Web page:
FUNA Lunch Talk:

Timothy J. Rodigas

Carnegie Department of Terrestrial Magnetism

Imaging Planets and Disks with an Eye on the Future

May 30

12:10PM, Room 230, NRAO, Edgemont Road


We are probably still decades away from being able to directly image an Earth-like planet around another star. However, with each passing year, we make significant advances towards achieving this goal. Young gas giant planets can now be directly imaged, giving us clues to their atmospheric compositions--the kind of information we will one day seek for Earth 2.0. In the meantime, several other questions need to be answered: What do other planetary systems look like? What is the connection between planets and debris disks? Do the ingredients necessary for life exist around other stars?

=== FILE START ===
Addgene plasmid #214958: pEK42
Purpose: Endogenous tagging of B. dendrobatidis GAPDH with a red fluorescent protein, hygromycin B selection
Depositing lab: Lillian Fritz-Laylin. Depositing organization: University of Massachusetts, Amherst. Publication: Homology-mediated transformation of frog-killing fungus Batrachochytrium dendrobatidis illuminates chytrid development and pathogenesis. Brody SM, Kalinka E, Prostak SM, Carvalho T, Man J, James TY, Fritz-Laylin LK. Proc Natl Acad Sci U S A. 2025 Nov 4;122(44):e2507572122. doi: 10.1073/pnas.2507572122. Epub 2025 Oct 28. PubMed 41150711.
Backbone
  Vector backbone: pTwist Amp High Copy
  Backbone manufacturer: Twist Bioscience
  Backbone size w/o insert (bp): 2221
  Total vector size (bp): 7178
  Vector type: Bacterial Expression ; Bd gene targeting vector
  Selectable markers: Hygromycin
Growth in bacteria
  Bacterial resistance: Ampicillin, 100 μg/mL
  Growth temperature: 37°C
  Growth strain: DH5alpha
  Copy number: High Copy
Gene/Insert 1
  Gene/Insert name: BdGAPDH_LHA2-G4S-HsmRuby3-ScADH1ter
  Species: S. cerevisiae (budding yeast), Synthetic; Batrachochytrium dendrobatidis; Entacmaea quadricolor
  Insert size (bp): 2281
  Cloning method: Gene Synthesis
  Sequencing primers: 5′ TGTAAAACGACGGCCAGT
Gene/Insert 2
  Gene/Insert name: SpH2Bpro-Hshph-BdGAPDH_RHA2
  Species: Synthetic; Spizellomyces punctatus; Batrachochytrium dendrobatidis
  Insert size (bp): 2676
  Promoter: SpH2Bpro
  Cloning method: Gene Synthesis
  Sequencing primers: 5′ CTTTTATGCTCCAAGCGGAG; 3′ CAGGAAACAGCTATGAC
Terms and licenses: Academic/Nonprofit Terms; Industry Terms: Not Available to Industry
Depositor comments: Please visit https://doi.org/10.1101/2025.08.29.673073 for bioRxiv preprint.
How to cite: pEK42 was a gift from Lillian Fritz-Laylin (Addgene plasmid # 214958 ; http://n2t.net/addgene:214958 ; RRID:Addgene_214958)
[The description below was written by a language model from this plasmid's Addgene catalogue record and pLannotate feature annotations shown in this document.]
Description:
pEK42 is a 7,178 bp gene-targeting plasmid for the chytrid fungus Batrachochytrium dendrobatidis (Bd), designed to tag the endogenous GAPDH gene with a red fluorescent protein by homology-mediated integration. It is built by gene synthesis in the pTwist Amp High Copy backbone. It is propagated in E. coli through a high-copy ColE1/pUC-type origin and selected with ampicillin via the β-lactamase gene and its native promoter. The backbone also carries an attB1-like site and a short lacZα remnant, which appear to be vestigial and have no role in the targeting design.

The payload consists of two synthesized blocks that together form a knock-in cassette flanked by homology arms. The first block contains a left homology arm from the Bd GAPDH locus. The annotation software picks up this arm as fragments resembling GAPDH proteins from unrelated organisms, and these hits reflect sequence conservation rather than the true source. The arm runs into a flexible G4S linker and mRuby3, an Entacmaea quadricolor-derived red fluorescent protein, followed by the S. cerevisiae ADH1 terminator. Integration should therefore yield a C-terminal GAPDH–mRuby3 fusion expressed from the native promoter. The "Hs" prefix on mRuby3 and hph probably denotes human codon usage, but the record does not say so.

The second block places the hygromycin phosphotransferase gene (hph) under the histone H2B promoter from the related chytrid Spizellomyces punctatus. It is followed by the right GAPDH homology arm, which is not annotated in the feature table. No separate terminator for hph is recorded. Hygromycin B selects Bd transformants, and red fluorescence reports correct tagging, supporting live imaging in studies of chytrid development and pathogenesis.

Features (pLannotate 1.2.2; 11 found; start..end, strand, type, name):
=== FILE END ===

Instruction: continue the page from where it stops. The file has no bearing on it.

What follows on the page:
In this talk, I will present research results on four different topics related to answering these questions. First, I will discuss my work on radial velocity (RV) eccentricity bias. For years astronomers have been puzzled about the large number of RV-detected planets that have eccentric orbits (e > 0.1). I will show that this problem can be partially explained when two circular-orbit planets masquerade as a single planet on an eccentric orbit. I use this finding to predict that planets with mildly eccentric orbits are the most likely to have massive companions on wide orbits, potentially detectable by future direct imaging observations. Second, I will present direct imaging results on an old RV planetary system--an attempt at combining two powerful planet detection techniques that will one day be crucial for determining the true mass distribution of extrasolar planets. I will also discuss a new program I am leading to image long-period companions with MagAO. Third, I will present direct imaging results on several bright debris disks (including a brand new one) in the visible and near-infrared using the LBT and MagAO. Imaging at these wavelengths is a window into the composition of the dust grains scattering the star light, allowing us to determine how much (if any) water ice and/or organic materials are present. Finally, I will present my bold foray into theory to understand and characterize the observational signatures planets dynamically leave on debris disks. I will show how bigger planets create broader disks, meaning we can use debris disk widths to estimate an interior shepherding planet's mass. This will prove especially useful to planet imagers in the coming years for both searching for and characterizing new disk-shepherding planets.